ARC Welding

Arc Welding is sometimes also known as Manual Metal Arc Welding. This type of welding was first developed in the early part of the 20th century so has been around for many, many years.

Arc welders are usually used for such things as hobbies, workshop, site repairs and maintenance, agricultural repairs and manufacturing, engineering and fabrication so is a very popular form of welding.

What is ARC welding?

Arc welding is the process of fusing two or more pieces of metal together using a power source to create an electric ARC between the electrode and the material you are welding. When the material has been joined together this is called the molten pool, if you think of the electrode like a “glue” this is what is ‘melted’ and sticks the materials together.

With ARC welding you use an electrode welding rod which is a metal rod coated with flux which partially burns to generate a gas which prevents the motel metal from reacting with or contamination from the surrounding atmosphere and to help the stability of the arc. The remaining flux is melted at the same time and flows over and into the molten pool, this flux  then cools and leaves slag which is chipped away with a chipping hammer to give the final finish. When Arc welding you should always use a downward slope motion (much like an aeroplane coming into land) with your rod at a 15° angle as below;

Advantages of ARC Welding

  • Arc welding equipment is reasonably priced due to the high operator input.
  • Arc welding can be very versatile as you can source specialist electrodes for different types of metal such as cast iron, hard facing and high strength metals and metal alloys.
  • The use of the flux coated electrode to shield the weld so there is no need for carrying gas or a wire feeder making it much more portable.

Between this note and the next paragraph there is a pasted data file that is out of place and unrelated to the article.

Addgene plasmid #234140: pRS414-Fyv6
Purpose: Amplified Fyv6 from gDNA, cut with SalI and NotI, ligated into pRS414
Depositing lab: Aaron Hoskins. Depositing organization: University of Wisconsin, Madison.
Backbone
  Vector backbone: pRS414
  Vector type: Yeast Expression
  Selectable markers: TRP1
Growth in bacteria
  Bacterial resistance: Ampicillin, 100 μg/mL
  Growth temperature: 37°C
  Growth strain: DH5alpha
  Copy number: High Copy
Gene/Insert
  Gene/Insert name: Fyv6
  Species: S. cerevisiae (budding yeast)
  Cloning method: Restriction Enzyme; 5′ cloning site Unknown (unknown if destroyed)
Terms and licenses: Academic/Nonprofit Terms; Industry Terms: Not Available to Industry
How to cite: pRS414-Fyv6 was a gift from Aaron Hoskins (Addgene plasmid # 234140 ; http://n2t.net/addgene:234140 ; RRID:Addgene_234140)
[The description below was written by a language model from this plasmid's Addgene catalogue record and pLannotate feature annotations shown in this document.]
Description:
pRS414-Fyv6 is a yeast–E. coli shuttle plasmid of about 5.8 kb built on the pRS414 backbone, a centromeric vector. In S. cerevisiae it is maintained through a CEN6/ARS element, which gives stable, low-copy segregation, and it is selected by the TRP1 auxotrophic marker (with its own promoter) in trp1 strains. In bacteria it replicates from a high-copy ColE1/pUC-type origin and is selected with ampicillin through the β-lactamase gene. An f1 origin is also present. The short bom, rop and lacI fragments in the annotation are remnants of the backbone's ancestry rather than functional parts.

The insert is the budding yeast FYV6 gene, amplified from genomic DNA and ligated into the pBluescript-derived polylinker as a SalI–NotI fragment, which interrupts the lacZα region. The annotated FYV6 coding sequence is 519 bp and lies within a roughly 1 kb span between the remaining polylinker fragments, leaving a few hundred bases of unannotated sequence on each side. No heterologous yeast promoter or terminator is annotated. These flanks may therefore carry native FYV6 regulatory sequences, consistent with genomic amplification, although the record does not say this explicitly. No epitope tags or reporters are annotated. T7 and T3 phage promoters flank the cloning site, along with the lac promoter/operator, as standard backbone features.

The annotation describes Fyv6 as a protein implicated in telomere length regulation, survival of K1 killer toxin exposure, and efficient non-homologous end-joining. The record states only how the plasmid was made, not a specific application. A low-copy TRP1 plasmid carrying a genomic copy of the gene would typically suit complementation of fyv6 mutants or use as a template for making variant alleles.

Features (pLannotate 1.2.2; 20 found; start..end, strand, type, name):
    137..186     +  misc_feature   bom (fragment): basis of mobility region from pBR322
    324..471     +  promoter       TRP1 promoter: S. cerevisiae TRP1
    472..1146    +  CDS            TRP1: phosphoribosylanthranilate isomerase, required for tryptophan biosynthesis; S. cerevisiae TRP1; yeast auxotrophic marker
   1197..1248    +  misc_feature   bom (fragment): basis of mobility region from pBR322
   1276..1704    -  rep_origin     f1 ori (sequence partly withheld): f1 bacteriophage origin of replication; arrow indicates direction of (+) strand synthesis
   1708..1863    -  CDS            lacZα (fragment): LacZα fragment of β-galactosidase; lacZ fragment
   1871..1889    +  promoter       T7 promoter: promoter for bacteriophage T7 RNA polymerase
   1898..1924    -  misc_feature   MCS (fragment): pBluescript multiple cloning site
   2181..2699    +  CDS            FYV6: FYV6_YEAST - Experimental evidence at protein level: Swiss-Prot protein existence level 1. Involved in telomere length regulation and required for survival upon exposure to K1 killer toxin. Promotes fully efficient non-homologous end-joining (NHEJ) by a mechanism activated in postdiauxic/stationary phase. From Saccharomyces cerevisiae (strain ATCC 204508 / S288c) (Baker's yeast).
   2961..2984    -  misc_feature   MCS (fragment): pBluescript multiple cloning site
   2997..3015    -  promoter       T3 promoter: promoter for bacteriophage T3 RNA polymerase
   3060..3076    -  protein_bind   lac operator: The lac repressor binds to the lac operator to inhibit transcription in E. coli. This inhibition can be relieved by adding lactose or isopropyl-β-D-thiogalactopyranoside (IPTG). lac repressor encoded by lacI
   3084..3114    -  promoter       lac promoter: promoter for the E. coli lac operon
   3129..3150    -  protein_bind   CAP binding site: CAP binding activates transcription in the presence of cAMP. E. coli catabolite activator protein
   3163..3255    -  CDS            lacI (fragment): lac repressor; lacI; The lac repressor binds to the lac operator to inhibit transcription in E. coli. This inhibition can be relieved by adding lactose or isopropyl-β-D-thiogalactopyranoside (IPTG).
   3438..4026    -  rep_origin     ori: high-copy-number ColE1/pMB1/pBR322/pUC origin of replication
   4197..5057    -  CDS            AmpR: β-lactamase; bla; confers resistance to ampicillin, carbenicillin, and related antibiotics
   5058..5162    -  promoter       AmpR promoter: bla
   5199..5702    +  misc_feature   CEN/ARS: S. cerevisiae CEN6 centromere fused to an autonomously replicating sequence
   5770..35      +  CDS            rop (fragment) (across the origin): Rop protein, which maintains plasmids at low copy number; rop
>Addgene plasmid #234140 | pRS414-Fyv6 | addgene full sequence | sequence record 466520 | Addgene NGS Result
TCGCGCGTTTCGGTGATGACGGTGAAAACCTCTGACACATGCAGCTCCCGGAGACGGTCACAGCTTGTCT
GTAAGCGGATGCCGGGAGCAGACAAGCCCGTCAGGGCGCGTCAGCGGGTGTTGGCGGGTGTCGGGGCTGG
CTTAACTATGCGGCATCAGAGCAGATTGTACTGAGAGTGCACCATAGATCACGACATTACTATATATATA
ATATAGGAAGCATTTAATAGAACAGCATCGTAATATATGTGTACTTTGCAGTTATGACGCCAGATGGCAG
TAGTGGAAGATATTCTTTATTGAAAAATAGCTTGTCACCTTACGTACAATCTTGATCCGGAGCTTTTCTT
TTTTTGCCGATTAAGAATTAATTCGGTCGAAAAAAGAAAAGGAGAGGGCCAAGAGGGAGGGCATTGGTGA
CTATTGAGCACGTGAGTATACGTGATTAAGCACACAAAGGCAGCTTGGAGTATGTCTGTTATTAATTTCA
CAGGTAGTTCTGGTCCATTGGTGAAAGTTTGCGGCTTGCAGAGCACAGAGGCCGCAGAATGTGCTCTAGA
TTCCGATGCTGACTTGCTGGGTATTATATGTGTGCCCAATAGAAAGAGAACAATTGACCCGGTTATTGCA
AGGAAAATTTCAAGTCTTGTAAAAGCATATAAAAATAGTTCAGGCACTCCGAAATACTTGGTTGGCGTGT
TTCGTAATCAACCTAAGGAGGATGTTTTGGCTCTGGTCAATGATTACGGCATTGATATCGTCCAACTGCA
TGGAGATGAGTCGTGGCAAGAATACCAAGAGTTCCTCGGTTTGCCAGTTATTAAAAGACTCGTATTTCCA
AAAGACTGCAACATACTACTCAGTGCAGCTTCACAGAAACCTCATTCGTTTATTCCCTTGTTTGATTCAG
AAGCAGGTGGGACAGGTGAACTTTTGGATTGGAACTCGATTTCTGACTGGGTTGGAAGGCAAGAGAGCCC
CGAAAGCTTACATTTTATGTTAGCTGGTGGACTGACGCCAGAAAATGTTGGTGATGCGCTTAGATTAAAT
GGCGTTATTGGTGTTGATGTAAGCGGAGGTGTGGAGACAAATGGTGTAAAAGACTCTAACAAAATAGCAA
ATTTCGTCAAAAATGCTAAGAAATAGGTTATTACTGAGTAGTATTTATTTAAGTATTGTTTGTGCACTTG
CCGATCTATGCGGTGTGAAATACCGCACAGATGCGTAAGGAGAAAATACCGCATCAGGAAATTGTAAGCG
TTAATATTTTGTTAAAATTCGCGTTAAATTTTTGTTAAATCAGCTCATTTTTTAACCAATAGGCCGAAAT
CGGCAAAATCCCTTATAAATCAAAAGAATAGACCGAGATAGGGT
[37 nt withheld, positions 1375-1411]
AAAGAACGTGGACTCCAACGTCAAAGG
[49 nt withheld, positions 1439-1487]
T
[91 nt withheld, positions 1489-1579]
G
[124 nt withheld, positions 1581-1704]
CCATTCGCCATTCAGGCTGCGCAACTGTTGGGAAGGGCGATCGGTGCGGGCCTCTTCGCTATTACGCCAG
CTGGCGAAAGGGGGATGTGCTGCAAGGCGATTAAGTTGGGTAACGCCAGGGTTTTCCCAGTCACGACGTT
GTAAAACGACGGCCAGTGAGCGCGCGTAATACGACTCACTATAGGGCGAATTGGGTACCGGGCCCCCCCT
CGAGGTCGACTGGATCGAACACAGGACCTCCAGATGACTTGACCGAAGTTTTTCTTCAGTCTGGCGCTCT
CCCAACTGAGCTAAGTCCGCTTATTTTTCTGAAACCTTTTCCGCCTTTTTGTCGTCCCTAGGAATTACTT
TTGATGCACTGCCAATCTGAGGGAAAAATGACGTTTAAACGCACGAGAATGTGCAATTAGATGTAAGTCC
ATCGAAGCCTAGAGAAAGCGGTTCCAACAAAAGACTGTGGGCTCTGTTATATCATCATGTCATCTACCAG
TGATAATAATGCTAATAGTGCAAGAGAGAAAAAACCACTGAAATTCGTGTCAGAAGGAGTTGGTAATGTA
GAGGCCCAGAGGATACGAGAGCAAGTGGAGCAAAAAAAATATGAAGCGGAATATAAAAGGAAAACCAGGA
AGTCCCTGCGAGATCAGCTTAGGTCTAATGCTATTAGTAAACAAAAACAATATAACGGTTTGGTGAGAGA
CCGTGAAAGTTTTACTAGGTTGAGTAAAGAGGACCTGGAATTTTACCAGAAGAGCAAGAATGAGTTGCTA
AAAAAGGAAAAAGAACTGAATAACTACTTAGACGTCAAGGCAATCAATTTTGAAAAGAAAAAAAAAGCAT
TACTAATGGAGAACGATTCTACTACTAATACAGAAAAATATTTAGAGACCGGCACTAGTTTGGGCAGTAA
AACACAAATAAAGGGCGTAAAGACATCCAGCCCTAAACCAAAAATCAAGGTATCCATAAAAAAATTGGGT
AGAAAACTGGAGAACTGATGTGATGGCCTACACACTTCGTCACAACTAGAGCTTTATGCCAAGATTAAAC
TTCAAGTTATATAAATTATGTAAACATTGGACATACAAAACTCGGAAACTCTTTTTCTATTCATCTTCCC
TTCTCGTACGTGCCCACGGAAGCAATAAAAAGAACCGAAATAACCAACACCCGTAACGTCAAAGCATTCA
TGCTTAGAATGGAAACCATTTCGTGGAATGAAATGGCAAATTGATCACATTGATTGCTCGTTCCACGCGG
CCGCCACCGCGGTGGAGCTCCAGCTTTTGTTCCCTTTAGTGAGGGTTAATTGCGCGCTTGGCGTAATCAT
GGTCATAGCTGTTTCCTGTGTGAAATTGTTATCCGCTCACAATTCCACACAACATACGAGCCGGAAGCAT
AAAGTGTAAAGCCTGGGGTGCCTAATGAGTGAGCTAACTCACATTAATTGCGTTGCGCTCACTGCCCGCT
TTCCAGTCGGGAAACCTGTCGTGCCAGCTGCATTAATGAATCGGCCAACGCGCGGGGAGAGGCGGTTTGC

Disadvantages of Arc Welding

  • Perfecting Arc welding can take time and considerable practice.
  • Arc welding can be difficult on thin metals.
  • Arc welding creates a flux (as mentioned previously), this needs to be removed from the weld to give a smooth, eye pleasing finish which can take time.
  • Rod lengths are limited meaning you may need to use multiple rods depending on the length of the metal you are welding.

Top tips for Arc Welding

  • Always keep welding rods dry
  • Practice on a scrap work piece first to ensure you are welding correctly
  • Select the correct rod size and type for the task at hand (use the table below for a guide)

SIP have a range of both grey and green Arc welders within their range; the grey machines are DIY machines for use at home or in workshops by hobbyists and come with a 1 year manufacturing warranty, the green range are semi-professional machines which come with a 2 year manufacturing warranty.

SIP are known globally for their range of welders including welder generators, spot welders and welding accessories, not just because of their drive to have the best of the best but because their equipment is reliable, robust and durable all at an affordable price! Like most of the SIP products the welding equipment are suitable for both home and trade and many items can be found in professional garages, worksites and workshops across the country.

You will also see that ARC welders are either AC or DC (or have the capability of both). AC welding output is an adjustable current, used for welding finer metals i.e. stainless steel/Aluminum which can offer a better weld whilst DC welding output is a straight current that is used for welding ferrous and non-ferrous metals. The current required will all depend on the materials you are welding and is a personal choice.

The electrodes you use in ARC welding come in various sizes 1.6mm, 2mm, 2.5mm, 3.25mm, 4mm. But when you are using a machine which is 230v (13amp) supply (domestic UK plug) you can only weld up to a maximum thickness of 3.2mm.